In the beginning, God made a man and a woman and set them on earth.
Then the man and woman looked at each other and burst out laughing.
Maybe it’s because is National Humor Month. Maybe it’s because it has a day devoted to playing pranks on people. Maybe it’s because The Association for Applied and Therapeutic Humor (AATH.org) holds its annual conference during the month of April. Or, maybe it is just coincidental that two important new books related to humor and laughter were published recently.
One was Ha! The Science of When We Laugh and Why (Basic Books) by Dr. Scott Weems and the other was The Humor Code: A Global Search for What Makes Things Funny (Simon & Schuster) by Joel Warner and Dr. Peter McGraw. Both provide valuable insights and interesting facts about matters pertaining to mirth.
In The Humor Code, for example, the authors gathered a group of employees from an advertising agency and plied them with alcohol. Then they asked the participants to come up with some funny advertisements. The results were a bunch of unfunny and offensive ads—and, in addition, a bar tab of $1,272.96. What the authors discovered was that alcohol might make things funny, but probably only to the people doing the drinking.
The other book, Ha, cited several studies that continue to document the value of humor. One such study demonstrated how humor can keep stress at bay; it was done by psychologist Arnold Cann at the University of North Carolina. He had one group view a stand-up comedy routine before watching a film depicting gruesome death scenes. Those who watched the comedy routine reported significantly less distress than those who viewed a travelogue instead.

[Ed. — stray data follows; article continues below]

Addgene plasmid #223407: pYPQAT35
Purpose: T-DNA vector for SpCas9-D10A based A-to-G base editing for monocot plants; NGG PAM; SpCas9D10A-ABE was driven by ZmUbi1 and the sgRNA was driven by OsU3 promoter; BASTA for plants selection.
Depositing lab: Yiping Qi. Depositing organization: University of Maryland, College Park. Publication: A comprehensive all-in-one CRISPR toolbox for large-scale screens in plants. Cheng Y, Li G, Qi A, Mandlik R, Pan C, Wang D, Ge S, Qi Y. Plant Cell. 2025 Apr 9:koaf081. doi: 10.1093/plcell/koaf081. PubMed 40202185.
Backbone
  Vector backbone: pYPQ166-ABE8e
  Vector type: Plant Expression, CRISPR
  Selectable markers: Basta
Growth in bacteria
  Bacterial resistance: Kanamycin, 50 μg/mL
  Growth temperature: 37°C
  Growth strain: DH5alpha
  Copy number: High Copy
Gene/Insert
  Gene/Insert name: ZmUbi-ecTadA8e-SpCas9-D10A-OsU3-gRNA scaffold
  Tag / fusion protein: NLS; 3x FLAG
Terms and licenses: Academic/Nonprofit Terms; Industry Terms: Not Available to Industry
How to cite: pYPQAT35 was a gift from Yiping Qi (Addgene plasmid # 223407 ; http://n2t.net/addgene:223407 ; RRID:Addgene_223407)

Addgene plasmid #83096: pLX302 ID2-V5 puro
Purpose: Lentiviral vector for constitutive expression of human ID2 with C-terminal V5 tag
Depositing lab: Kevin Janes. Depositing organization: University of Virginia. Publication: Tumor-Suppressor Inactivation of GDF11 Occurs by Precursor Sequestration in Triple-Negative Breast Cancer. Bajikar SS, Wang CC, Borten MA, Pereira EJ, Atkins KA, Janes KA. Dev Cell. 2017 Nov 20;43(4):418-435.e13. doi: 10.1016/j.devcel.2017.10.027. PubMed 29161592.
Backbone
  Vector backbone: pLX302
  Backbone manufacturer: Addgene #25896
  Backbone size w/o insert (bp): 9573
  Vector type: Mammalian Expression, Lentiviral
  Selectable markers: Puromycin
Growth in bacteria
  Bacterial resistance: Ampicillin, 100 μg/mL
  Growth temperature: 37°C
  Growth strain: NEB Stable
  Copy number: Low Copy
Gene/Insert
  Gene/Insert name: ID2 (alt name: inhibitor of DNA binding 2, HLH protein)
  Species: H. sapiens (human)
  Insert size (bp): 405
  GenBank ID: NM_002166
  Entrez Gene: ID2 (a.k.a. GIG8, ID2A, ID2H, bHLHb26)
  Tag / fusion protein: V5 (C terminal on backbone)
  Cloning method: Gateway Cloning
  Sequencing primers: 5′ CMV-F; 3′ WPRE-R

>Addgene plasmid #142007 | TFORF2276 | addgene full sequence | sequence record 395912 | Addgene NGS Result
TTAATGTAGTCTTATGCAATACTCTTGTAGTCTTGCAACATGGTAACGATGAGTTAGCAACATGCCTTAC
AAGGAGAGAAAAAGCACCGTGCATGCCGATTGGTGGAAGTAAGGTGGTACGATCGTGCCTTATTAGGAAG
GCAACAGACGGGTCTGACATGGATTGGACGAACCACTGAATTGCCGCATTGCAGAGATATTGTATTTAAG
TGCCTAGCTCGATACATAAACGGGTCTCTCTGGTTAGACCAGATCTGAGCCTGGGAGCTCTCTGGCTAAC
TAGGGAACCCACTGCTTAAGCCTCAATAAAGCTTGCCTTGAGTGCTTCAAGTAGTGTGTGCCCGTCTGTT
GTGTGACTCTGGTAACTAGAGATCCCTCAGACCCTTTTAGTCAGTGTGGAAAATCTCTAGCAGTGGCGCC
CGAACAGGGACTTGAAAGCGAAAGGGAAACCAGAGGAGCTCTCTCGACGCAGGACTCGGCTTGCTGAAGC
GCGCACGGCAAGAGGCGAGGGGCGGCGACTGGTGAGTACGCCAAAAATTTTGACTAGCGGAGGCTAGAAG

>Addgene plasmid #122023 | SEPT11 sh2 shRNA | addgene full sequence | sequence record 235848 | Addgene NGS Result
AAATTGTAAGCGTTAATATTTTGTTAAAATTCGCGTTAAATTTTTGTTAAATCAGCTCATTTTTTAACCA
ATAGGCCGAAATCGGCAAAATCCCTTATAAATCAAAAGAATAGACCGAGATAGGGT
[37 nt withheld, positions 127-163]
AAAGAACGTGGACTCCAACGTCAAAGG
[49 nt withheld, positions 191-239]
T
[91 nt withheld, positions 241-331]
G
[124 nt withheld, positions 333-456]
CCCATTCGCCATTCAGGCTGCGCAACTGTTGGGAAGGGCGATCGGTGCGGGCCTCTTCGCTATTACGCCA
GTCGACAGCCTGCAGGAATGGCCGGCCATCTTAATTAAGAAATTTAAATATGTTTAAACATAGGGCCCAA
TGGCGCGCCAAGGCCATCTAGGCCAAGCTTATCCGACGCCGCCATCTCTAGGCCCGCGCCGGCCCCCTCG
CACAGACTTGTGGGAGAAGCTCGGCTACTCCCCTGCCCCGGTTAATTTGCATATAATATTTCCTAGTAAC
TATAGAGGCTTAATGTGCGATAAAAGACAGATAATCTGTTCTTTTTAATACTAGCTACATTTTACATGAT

Both books contain a lot more than can be discussed here. But each, in it’s own way, help further our understanding of the importance of humor and laughter—and to a “Jollytologist” like myself, that a good reason to rejoice.
So, even if you feel you can’t laugh, you might want to remember what columnist Ann Landers said: “Nobody says you must laugh, but a sense of humor can help you overlook the unattractive, tolerate the unpleasant, cope with the unexpected, and smile through the day.”
P.S.- If you want to read even more about the benefits of humor, I guess I should put a plug in here for my book, which was published 25-years-ago and is now a classic in the therapeutic humor field—The Healing Power of Humor: Techniques for Getting through Loss, Setbacks, Upsets, Disappointments, Difficulties, Trials, Tribulations, and All That Not-So-Funny Stuff.